A podcast produced by two San Quentin inmates (with the help of a civilian outsider) has begun filling the information gap about California prison life that has persisted for the last 26 years, thanks to governors of both parties refusing to lift prison system rules against press interviews of particular inmates.

The U.S. Supreme Court has repeatedly held that the First Amendment gives journalists no better right than that of the general public to interview inmates of correctional institutions, assuming that adequate alternative sources of information are available and that the correctional officials are not attempting to hide information from the public. Pell v. Procunier, 417 U.S. 817 (1974); Saxbe v. Washington Post, 417 U.S. 843 (1974); Houchins v. KQED, 438 U.S. 1 (1978).

Despite those rulings the California Department of Corrections for many years continued to allow journalists to arrange interviews with specific inmates, with access provided apart from the visitation rights accorded family and friends, and to correspond with inmates via unopened mail.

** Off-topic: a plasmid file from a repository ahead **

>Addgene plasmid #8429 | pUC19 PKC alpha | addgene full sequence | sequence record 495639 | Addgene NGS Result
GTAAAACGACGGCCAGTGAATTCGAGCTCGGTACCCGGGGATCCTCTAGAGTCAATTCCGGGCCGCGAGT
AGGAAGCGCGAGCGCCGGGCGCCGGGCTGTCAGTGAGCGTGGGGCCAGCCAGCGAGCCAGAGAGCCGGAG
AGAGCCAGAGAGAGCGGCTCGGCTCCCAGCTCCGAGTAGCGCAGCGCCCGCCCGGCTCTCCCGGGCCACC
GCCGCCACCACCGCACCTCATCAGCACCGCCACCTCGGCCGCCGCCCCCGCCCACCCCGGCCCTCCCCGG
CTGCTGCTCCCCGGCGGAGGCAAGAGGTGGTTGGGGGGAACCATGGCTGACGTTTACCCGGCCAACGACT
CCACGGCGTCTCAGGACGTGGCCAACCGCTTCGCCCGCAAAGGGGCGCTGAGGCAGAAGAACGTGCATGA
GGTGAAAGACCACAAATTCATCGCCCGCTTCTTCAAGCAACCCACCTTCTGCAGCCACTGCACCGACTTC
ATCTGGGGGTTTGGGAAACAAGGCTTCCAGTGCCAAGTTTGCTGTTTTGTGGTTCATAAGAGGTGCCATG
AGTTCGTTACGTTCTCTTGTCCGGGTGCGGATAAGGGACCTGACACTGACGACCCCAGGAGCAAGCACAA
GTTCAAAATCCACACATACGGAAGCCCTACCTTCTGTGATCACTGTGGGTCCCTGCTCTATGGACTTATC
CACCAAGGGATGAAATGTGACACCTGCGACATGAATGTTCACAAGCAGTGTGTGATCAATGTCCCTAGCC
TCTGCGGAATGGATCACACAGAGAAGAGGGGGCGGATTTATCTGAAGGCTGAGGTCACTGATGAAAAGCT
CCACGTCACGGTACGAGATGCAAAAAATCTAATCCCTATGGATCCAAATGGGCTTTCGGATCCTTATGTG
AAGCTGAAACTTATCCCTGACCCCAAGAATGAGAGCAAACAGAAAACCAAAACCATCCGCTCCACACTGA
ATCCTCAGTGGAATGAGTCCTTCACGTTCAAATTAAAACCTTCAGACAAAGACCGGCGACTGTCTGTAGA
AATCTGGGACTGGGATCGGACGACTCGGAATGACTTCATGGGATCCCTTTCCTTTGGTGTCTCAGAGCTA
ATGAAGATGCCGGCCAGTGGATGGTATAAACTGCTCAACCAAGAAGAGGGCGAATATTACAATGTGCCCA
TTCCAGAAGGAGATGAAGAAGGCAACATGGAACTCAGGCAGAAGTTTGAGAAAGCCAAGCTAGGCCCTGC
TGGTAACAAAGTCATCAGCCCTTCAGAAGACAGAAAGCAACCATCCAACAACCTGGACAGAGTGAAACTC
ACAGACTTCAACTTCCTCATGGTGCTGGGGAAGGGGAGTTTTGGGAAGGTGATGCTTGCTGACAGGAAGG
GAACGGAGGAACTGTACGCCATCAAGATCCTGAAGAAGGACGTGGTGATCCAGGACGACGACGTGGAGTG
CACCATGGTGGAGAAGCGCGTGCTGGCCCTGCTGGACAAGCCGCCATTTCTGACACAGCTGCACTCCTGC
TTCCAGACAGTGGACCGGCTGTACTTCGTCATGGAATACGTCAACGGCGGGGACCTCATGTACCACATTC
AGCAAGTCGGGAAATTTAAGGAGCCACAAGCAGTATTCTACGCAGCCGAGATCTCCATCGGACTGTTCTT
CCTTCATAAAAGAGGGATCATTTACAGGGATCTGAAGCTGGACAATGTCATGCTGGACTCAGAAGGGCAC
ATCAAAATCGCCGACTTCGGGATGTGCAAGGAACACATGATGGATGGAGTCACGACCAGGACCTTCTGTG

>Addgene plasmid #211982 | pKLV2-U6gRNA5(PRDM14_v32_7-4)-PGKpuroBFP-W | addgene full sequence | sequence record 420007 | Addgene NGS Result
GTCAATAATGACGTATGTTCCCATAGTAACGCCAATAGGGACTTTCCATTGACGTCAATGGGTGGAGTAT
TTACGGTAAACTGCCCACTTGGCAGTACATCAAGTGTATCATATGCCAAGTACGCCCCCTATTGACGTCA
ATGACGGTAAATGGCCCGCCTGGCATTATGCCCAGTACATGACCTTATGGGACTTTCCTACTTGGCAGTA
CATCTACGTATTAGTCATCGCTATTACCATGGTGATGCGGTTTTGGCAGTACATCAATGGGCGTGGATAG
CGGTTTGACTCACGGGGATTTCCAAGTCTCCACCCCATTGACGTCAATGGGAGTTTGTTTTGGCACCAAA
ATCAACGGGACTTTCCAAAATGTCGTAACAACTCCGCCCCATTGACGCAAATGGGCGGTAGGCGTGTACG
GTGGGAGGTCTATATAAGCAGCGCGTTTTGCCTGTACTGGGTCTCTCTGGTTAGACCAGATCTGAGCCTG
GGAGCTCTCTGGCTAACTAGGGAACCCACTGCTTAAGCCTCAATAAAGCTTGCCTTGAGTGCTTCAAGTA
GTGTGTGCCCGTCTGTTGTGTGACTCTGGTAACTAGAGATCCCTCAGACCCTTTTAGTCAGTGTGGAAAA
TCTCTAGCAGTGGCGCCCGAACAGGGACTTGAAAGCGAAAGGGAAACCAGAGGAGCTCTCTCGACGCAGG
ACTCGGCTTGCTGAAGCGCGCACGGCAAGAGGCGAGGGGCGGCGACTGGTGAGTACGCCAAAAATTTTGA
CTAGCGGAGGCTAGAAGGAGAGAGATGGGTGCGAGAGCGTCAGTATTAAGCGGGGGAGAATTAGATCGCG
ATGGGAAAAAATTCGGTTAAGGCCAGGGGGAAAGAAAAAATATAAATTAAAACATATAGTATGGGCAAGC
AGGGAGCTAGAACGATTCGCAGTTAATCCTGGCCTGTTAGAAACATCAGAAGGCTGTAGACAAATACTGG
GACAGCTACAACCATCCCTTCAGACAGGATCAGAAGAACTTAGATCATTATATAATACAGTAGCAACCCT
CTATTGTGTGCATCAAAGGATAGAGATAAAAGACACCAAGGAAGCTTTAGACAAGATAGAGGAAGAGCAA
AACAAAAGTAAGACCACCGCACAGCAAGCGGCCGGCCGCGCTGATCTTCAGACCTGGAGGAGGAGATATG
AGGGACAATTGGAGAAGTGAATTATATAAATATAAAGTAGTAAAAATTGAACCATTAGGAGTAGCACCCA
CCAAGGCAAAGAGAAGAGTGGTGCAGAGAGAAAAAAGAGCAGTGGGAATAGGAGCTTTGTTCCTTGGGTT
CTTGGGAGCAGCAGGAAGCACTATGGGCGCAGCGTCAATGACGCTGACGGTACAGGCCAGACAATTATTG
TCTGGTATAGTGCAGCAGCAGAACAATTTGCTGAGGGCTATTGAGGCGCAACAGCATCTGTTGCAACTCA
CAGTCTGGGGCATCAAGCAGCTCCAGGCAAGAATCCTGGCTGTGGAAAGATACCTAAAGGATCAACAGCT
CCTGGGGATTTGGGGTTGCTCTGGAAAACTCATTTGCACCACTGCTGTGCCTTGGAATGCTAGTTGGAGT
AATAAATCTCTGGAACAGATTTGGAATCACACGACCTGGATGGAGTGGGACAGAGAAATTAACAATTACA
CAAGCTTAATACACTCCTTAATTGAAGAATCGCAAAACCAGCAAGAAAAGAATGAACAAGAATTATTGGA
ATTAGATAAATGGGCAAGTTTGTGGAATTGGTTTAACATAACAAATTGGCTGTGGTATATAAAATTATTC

But then, during the Wilson administration in 1991, after several embarrassing revelations in the press of institutional abuse of prisoners, the department invoked “emergency” rulemaking powers, bypassing normal administrative review. It adopted regulations that ended the unopened mail privilege and instituted ground rules, amended since then but still denying journalists the right to arrange interviews with specific inmates other than under normal public visiting rules, which involve a more protracted waiting period and a criminal background check. In 2012 Governor Brown added his veto to the previous eight of his predecessors, the latest attempt being AB 1270 by Assemblyman Tom Ammiano (D-San Francisco).

Despite this shutdown on normal media coverage, an inmate podcast called Ear Hustle has attracted the attention of both The New Yorker and The Atlantic this summer, and although vulnerable to such controls as censorship or assignment of either producer to a different prison, is one window on the lives of those Inside that for the time being keeps the public that cares informed.